The World Health Organization recommends that no person under 18 should use a sunbed
17 March 2005 | GENEVA - Today, the World Health Organization (WHO) is highlighting that sunbed use poses a risk of skin cancer, and that no person under 18 years of age should use a sunbed. It is known that young people who get burnt from exposure to UV will have a greater risk of developing melanoma later in life, and recent studies demonstrate the direct link between the use of sunbeds and cancer.
WHO highlights its recommendations as many people, especially young women in developed countries, prepare to get a tan in anticipation of summer.
Worldwide, WHO says, there are an estimated 132 000 cases of malignant melanoma (the most dangerous form of skin cancer) annually, and an estimated 66 000 deaths from malignant melanoma and other skin cancers. These figures continue to rise: in Norway and Sweden, the annual incidence rate for melanoma is estimated to have more than tripled in the last 45 years, while, in the United States, the rate has doubled in the last 30 years. Growth in the use of sunbeds, combined with the desire and fashion to have a tan, are considered to be the prime reasons behind this fast growth in skin cancers.
Worldwide, the incidence of melanoma varies more than 150-fold. The highest rates are found mainly in those nations where people are fairest-skinned and where the sun tanning culture is strongest: Australia, New Zealand, North America and northern Europe. One in three cancers worldwide is skin-related; in the United States, that figure is one in two. There are an estimated 1.1 million annual cases of skin cancer in the United States.
"There has been mounting concern over the past several years that people and in particular, teenagers are using sunbeds excessively to acquire tans which are seen as socially desirable. However, the consequence of this sunbed usage has been a precipitous rise in the number of skin cancer cases," said Dr Kerstin Leitner, WHO Assistant Director-General responsible for environmental health. "We are therefore calling attention to this fact and we would hope that this recommendation will inspire regulatory authorities to adopt stricter controls on the usage of sunbeds."
Some sunbeds have the capacity to emit levels of ultraviolet (UV) radiation many times stronger than the mid-day summer sun in most countries. At present, however, only a few countries have effective regulations on sunbeds or their use. Belgium, France and Sweden have legislation, limiting the maximum proportion of UV-B (the most dangerous component of UV radiation) in the UV output to 1.5% (a similar level of the carcinogenic UV that is emitted by the sun). In France the regulations require all UV radiation-emitting appliances to be declared to the health authority, minors under the age of 18 are banned from their use, trained personnel must supervise all commercial establishments and any claim of health benefit is forbidden. The State of California in the United States prohibits anyone under 18 from using sunbeds/tanning salons. Often, however, effective implementation of regulations remains a challenging issue. WHO encourages countries to formulate and reinforce laws in order to better control the use of sunbeds such as the ban of all unsupervised sunbeds operations.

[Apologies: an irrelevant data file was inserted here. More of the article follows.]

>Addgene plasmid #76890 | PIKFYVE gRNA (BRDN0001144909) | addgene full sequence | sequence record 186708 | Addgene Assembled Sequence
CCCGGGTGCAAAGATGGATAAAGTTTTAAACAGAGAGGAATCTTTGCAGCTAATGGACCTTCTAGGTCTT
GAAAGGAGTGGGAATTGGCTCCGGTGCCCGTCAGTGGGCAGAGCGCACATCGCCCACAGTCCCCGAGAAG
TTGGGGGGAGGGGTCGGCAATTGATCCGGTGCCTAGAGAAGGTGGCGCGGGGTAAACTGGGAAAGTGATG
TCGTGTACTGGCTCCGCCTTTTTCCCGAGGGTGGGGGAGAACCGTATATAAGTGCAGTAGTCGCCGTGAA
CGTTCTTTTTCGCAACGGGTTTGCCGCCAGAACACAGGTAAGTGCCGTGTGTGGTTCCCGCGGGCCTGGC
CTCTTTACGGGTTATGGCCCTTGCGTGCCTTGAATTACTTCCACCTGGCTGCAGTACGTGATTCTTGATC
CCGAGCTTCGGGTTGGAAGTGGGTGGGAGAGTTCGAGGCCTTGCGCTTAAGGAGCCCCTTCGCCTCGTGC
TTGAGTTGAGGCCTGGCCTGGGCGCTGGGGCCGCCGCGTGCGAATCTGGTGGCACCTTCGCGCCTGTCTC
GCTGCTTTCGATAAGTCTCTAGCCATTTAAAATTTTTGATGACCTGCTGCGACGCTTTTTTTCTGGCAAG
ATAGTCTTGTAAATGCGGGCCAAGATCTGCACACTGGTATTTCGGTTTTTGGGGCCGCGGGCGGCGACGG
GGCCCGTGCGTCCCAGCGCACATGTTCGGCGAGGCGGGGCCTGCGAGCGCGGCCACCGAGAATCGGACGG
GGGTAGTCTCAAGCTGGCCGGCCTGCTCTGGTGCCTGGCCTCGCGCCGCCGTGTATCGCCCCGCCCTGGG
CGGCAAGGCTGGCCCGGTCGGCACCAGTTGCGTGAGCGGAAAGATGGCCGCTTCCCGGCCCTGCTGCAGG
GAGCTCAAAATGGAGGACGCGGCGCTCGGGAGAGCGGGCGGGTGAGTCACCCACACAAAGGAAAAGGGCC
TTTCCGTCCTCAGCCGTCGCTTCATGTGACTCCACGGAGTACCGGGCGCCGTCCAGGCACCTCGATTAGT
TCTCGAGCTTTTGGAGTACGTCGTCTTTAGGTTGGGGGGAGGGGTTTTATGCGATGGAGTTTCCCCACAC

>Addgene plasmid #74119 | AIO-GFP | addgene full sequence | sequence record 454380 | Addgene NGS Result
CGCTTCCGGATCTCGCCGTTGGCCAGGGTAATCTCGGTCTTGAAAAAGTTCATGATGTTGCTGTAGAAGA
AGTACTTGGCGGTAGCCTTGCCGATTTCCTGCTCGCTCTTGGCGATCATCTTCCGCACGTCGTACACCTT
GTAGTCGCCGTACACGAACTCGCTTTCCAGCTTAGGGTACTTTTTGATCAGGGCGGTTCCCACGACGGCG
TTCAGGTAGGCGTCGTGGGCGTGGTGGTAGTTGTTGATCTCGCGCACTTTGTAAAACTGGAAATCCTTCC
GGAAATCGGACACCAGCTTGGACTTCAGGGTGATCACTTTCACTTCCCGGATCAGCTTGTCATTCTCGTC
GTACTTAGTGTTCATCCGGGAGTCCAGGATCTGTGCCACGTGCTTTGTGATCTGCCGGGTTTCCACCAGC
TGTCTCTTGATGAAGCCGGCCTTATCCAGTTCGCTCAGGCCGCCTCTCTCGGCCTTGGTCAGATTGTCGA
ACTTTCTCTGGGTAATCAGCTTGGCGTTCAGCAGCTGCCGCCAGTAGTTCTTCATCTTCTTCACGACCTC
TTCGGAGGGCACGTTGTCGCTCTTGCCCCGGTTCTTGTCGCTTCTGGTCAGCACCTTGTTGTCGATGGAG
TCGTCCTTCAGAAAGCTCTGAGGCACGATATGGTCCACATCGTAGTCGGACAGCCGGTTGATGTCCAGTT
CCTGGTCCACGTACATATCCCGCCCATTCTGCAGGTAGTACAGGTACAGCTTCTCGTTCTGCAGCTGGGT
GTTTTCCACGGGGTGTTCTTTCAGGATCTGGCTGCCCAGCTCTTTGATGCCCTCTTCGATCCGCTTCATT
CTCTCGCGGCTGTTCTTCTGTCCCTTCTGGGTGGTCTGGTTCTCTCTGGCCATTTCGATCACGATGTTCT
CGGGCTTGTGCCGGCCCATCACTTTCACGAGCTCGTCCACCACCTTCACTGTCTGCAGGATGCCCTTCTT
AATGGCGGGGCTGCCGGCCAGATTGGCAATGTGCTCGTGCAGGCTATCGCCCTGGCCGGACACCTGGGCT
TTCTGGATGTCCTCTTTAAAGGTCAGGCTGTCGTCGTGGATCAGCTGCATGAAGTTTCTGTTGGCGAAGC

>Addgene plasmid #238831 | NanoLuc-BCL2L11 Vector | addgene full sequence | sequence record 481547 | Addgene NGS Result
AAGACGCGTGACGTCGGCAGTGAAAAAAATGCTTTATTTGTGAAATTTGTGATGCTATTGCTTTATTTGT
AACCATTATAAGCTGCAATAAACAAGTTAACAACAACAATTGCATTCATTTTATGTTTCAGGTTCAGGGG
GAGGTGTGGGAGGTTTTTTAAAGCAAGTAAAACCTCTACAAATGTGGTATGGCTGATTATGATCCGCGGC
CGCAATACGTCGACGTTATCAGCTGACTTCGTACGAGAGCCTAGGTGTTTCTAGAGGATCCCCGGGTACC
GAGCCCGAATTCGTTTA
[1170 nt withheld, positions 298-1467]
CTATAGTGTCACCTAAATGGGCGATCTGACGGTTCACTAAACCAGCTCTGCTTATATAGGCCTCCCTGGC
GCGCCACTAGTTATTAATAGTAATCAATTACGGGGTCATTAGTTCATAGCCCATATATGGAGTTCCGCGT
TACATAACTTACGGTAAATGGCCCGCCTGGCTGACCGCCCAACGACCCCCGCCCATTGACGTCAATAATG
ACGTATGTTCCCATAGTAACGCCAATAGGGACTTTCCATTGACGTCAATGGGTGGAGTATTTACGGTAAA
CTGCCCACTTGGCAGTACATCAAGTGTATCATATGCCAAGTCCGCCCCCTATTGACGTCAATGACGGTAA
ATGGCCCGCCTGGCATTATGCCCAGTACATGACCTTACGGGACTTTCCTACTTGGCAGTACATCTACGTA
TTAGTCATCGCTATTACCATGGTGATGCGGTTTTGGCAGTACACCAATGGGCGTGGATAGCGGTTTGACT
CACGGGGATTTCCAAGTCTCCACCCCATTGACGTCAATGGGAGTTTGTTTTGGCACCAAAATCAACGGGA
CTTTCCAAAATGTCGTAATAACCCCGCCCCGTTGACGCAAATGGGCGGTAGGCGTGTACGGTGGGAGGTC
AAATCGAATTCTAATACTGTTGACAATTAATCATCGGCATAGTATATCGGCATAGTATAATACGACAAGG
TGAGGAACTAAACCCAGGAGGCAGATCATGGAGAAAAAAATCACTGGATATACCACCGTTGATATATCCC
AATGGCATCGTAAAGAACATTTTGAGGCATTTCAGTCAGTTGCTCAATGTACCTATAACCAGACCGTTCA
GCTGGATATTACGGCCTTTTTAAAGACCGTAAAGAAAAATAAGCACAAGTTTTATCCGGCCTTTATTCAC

Some of the main consequences of excess UV exposure include skin cancers, eye damage and premature skin ageing. A study in Norway and Sweden, for example, found a significant increase in the risk of malignant melanoma among women who had regularly used sunbeds. Furthermore, excessive UV exposure can reduce the effectiveness of the immune system, possibly leading to a greater risk of infectious diseases.
Acute effects of UV radiation on the eye include cataracts, pterygium (a white coloured growth over the cornea) and inflammations of the eye such as photokeratitis and photoconjunctivitis. This is why protective goggles are recommended when using a sunbed.
Only in very rare and specific cases, WHO counsels, should medically-supervised sunbed use be considered. Medical UV devices successfully treat certain skin conditions such as dermatitis and psoriasis. These treatments should only be conducted under qualified medical supervision in an approved medical clinic and not unsupervised either in commercial tanning premises or at home using a domestic sunbed.
WHO's recommendation on sunbed usage is part of its overall efforts to protect the health of those people who could be overexposed to UV radiation. WHO, along with its partners, the International Commission on Non-Ionizing Radiation Protection, the United Nations Environment Programme and the World Meteorological Organization, have elaborated the Global Solar UV Index, which is now used in many countries including Argentina, Australia, Czech Republic, Finland, France, Germany, Greece, Israel, Mexico, Norway, Poland, Portugal, Spain, Sweden and Switzerland, and has recently been adopted for general usage in the United States and Canada.
"In all of our actions, we are clear: avoid excess exposure to UV and, when you have to be in the sun, protect your skin. Malignant melanomas, other cancers and conditions are the consequence of not taking the proper precautions," added Dr Leitner.